Appeasement in Hong Kong has failed and divisions deepened as more protests are planned

Siobhan Robbins, South East Asia correspondent

On a bridge by Hong Kong's government headquarters, messages to the authorities plaster the walls.

"Stop shooting our children" and "HK isn't China yet!" they read.

Fear, anger and mistrust sparked by a controversial extradition bill have spread through this city.

But Hong Kong's people have spoken, and the proposed law which could see fugitives extradited to mainland China has been put on hold indefinitely .

"We will pause and think and for the time being suspend and halt the legislative amendment process," announced Chief Executive of Hong Kong Carrie Lam after days of mounting pressure.

The violence the bill sparked is some of the worst in Hong Kong in more than 20 years, pitching police against protesters in running street battles.

When I asked Hong Kong's leader if she would apologise, she was defiant: "I confess that we have not been as effective as we would like to communicate with the people to justify these very good objectives that are worth doing.

"And at the same time there are other factors and other circumstances that have given rise to some anxiety and fear and concern.

"So the best way forward is to pause and think and to find opportunities and time to see whether we could still reach those good objectives as laid down in the bill."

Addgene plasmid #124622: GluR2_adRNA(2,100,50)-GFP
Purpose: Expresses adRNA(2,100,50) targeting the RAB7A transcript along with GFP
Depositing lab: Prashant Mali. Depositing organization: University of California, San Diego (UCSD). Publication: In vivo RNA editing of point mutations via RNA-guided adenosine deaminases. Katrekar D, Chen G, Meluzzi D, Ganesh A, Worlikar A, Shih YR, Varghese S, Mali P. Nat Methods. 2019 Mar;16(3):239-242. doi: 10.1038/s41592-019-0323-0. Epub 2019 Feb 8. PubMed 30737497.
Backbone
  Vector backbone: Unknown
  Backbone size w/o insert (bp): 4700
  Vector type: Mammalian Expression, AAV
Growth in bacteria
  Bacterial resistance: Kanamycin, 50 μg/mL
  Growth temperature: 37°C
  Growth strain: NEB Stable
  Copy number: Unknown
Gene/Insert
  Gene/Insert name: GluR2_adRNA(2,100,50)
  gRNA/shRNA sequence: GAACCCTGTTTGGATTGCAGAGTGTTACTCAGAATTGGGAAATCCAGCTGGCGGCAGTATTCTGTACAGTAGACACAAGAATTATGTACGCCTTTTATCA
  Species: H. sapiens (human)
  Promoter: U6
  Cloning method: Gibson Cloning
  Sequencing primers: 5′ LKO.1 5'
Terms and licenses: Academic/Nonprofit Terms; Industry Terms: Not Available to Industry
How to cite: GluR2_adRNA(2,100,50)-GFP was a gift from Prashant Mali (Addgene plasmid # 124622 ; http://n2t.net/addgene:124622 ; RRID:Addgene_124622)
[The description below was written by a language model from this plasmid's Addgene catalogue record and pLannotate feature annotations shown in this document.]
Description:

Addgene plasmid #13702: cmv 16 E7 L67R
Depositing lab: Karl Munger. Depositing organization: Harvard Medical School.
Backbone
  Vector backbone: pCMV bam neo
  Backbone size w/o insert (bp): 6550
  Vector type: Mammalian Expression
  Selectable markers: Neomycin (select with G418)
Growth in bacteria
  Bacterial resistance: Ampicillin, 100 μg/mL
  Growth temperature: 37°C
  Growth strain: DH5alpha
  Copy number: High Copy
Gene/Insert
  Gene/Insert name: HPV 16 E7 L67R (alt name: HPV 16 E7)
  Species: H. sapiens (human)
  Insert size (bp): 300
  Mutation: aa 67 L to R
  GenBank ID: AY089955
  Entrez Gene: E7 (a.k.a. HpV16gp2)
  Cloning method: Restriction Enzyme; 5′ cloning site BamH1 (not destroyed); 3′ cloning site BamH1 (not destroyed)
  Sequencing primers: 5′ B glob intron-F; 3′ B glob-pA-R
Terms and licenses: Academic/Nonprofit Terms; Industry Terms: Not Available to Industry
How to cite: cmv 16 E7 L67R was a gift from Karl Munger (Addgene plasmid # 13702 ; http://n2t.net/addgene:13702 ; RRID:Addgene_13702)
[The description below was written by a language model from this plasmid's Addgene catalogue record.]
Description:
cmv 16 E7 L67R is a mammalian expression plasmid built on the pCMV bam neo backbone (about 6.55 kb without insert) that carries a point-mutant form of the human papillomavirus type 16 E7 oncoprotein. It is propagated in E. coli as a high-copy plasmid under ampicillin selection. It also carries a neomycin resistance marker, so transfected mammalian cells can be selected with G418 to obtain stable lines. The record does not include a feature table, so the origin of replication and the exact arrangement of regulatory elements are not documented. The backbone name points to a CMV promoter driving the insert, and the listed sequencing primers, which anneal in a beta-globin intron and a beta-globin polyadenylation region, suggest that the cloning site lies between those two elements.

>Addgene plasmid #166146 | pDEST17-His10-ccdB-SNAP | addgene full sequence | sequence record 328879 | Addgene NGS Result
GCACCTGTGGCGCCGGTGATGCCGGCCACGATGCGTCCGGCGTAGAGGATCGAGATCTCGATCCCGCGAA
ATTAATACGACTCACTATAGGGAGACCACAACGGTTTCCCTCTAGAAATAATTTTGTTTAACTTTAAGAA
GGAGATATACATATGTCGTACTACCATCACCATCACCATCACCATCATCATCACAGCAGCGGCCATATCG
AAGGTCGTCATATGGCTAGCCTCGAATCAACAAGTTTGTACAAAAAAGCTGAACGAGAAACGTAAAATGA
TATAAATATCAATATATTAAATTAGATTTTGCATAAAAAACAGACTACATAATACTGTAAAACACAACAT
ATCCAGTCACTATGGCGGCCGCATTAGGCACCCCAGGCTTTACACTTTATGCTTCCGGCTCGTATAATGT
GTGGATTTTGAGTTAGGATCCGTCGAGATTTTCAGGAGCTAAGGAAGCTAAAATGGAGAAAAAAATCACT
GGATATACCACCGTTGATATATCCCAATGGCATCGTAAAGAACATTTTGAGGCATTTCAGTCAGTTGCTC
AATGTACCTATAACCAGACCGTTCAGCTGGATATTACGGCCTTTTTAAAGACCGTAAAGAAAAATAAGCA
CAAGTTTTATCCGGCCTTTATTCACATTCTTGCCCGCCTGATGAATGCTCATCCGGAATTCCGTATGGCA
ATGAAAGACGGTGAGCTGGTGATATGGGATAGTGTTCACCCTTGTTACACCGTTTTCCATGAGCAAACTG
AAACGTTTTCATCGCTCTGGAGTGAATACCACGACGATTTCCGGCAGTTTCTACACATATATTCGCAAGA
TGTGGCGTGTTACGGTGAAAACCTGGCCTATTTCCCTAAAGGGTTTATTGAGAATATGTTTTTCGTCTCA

Opponents are now calling for Carrie Lam's resignation.

They claim by not cancelling the bill, she's ignoring the people.

"She was totally arrogant, not willing to admit any of her misdeeds or her misjudgements and continued to use a forceful way to try to govern Hong Kong and I think this will push us over the brink," opposition politician Charles Mok told Sky News.

Shortly after Ms Lam's announcement, protest leaders confirmed a mass demonstration planned for Sunday would go ahead.

If the government's plan was to calm the situation down, it may have come too late.

Angry and afraid, a youth resistance has mobilised.

Jack and George were among thousands who fought with police this week. They say they no longer trust the authorities.

"I'm prepared to fight to the death against this government," George said.

"Whether the bill is passed or not they (young people) will not forget what they have experienced from the police," Jack added.

More than 80 people were injured in Wednesday's protests with police accusing protesters of endangering lives.

They in return were accused of using excessive force - firing rubber bullets and 150 rounds of tear gas at the crowd.

Undeterred, Jack and George say they will be back on Hong Kong's streets on Sunday.

It appears appeasement has failed - divisions have deepened.